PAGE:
Over the last few weeks we have seen numerous efforts brought forth to protect Montanans during these trying times.
A coronavirus relief bill includes an $8 billion fund for tribal governments but it almost got cut out of the final package.
The coronavirus is hitting American Indians and Alaska Natives hard.
With number of positive COVID-19 cases rising in tribal communities, Indian Country will finally see billions of dollars from a coronavirus package almost over the finish line on Capitol Hill.
Coronavirus is impacting everyone and changing our everyday lives.
Unlike the traditional enemies our nation has faced throughout history, COVID-19 is one that can dangerously hide in plain sight and threaten the health and wellbeing of any American community.


With additional federal funds on the table, tribes continue to press the Trump administration to ensure their communities aren't left out of relief efforts as the coronavirus spreads among their people.

It is morally wrong to continue to neglect the indigenous people of America who paid for their healthcare with the ceding of millions of acres of their land.

The Senate deadlocked for a second day on more than $1 trillion in proposed support for an economy buffeted by coronavirus, as Democrats said the bill gives too much to corporations and Republicans accuse Democrats of making it a liberal wish list.

As coronavirus cases across America continue to surge, tribal leaders are taking dramatic steps to ensure the safety of their people and those they serve.

The Trump administration finally announced plans to distribute much-needed funding to Indian Country as the number of coronavirus cases continues to grow in communities that have long been underserved by the federal government.

Officials want Yellowstone National Park closed in response to concern that tourists may contribute to an outbreak of COVID-19 in the neighboring counties in Montana.

With many people staying inside to slow the spread of the coronavirus, a Lakota man went from house to house, delivering much-needed supplies to people in need.

Our courageous team at Cherokee Nation is doing everything possible to maintain essential services and meet the needs of the people, as our health and emergency staff prepare for the worst.

With the number of coronavirus cases in Indian Country growing by the day, tribes are pressing the federal government to live up to its treaty and trust responsibilities and ensure their communities aren't left out of relief efforts.

When I was growing up on Akwesasne Mohawk Territory there were social habits which reflected an historical response to the devastating communicable diseases which came close to wiping out our ancestors.

The rapid spread of novel coronavirus has prompted government, business, and civil society to take dramatic action.

The Senate gave overwhelming approval to a multibillion-dollar coronavirus relief bill, the second such bill in two weeks, and immediately turned its attention to a third bill that could have a $1 trillion price tag.

The number of COVID-19 cases in our country is growing by the day and without taking any steps to address it, the number of people who become infected will exponentially grow.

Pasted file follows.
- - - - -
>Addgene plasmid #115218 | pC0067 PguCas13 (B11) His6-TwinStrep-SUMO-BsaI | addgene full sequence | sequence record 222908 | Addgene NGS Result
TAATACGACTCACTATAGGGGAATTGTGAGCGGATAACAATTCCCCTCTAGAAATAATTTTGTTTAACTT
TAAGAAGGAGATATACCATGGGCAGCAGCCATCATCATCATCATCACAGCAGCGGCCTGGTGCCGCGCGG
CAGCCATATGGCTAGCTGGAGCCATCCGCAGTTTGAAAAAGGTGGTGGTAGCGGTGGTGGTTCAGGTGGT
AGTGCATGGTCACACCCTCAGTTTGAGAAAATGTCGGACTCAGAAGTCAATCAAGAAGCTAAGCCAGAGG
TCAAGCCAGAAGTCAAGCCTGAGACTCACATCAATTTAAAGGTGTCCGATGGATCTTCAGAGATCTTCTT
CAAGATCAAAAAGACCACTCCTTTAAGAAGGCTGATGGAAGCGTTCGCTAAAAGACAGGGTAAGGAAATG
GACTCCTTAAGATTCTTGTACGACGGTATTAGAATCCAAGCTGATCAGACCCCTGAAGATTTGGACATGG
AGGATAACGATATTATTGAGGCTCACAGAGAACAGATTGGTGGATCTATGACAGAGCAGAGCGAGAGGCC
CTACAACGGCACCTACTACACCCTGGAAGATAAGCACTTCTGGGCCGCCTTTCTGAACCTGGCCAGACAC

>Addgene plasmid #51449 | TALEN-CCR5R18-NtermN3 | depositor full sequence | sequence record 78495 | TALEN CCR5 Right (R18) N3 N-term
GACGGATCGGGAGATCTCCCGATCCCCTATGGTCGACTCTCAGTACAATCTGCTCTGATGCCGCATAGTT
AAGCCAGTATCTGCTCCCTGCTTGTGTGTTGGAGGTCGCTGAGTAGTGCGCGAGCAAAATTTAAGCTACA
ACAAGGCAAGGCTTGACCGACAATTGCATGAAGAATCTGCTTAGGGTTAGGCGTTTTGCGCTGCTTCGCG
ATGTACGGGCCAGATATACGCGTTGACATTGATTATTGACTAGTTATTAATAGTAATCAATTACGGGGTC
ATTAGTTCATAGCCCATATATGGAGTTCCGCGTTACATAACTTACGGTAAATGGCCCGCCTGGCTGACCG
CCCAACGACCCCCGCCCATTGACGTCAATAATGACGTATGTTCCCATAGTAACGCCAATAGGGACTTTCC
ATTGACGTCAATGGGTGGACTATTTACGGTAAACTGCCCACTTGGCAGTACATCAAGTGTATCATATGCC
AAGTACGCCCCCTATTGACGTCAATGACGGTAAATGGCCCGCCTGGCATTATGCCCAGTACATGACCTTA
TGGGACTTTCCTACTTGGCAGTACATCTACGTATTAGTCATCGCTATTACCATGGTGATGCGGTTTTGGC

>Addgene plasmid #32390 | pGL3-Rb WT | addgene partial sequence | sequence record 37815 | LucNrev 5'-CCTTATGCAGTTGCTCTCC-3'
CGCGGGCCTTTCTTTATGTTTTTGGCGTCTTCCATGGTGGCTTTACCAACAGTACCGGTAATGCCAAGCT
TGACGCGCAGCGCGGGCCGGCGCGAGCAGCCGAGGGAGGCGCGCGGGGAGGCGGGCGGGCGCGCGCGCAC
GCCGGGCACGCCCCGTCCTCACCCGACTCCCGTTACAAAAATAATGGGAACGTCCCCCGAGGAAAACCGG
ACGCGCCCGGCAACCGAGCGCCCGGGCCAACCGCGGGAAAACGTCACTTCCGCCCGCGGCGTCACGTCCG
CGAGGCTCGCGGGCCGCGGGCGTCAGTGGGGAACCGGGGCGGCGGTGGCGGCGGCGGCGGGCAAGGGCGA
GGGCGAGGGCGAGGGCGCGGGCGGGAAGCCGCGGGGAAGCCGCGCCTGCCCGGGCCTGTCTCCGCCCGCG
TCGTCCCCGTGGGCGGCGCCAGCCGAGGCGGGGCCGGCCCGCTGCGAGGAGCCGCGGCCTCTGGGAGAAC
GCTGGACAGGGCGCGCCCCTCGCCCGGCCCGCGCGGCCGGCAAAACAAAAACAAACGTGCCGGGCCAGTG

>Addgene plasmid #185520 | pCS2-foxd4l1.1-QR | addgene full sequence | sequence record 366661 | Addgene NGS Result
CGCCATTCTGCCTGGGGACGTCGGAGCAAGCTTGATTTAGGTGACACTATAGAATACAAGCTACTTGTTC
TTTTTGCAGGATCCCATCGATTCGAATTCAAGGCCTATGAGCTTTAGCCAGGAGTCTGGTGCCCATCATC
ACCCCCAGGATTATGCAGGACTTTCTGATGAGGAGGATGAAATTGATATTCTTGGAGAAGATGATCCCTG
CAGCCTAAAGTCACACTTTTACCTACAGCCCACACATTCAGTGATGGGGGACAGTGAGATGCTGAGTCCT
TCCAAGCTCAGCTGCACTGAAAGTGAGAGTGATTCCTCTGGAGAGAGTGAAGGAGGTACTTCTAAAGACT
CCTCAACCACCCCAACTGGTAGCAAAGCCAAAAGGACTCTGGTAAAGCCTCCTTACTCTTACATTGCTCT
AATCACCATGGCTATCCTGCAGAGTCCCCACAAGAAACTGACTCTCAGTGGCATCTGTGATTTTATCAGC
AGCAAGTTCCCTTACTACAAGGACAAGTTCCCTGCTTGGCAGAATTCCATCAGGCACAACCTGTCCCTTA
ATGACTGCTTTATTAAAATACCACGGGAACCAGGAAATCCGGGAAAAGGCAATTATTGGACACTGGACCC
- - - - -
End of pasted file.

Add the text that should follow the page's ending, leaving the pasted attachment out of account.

With confirmed cases of COVID-19 multiplying rapidly across the nation and around the world, there is increasing concern about how to effectively slow the spread of the coronavirus in the United States.

The coronavirus continues to wreak social and economic havoc in Indian County, with tribes curtailing their operations as the first cases are confirmed in their communities.

Despite some strides in improving health care access and treatment in Indian Country, cultural barriers still prevent patients from asking for help or getting treatment.

Voters of the Oglala Sioux Tribe want to legalize marijuana, but not alcohol, on the Pine Ridge Reservation, according to the unofficial results.

President Julian Bear Runner took action following news of coronavirus cases in South Dakota and learning of a lack of test kits at the Indian Health Service.

A bipartisan bill to improve health care for urban Indian veterans is taking another step forward on Capitol Hill.

The United South and Eastern Tribes said more than half of its members have imposed coronavirus-related travel restrictions.

Concerns about the coronavirus are growing in tribal communities as advocates warn that $40 million isn't nearly enough to prevent the spread of the disease among urban and reservation Indians.

The largest city in North Dakota has shut down a community-run sweat lodge due to concerns about health and safety.

Tribes, organizations and enterprises in Indian Country are trying to conduct business and mitigate fears about the coronavirus.

The Indian Health Service remains without a permanent leader as the coronavirus emerges as the latest crisis for the agency.

If you take out the words 'tribal' and 'Indian' all you have left are a group of patients fighting a federal government agency for the right to health care.

Olympic gold medalist Billy Mills announced the sixth class of American Indian youth to receive $10,000 Dreamstarter grants for projects that help them bring their dreams to life.

'Tribes are not prepared for the coronavirus,' one health expert told Indian Country Today.

The Lakota Food Summit drew hundreds of us to talk about how to eat, how to cook, how to pay attention to the environment and how to engage in plantings and harvesting of foods that sustained our ancestors for centuries.

The Cherokee Nation is the first tribe in the U.S. to receive an invitation to deposit its traditional seeds in the Svalbard Global Seed Vault in Norway.

The Omaha Tribe of declared a state of emergency following weeks of tragedy in the community.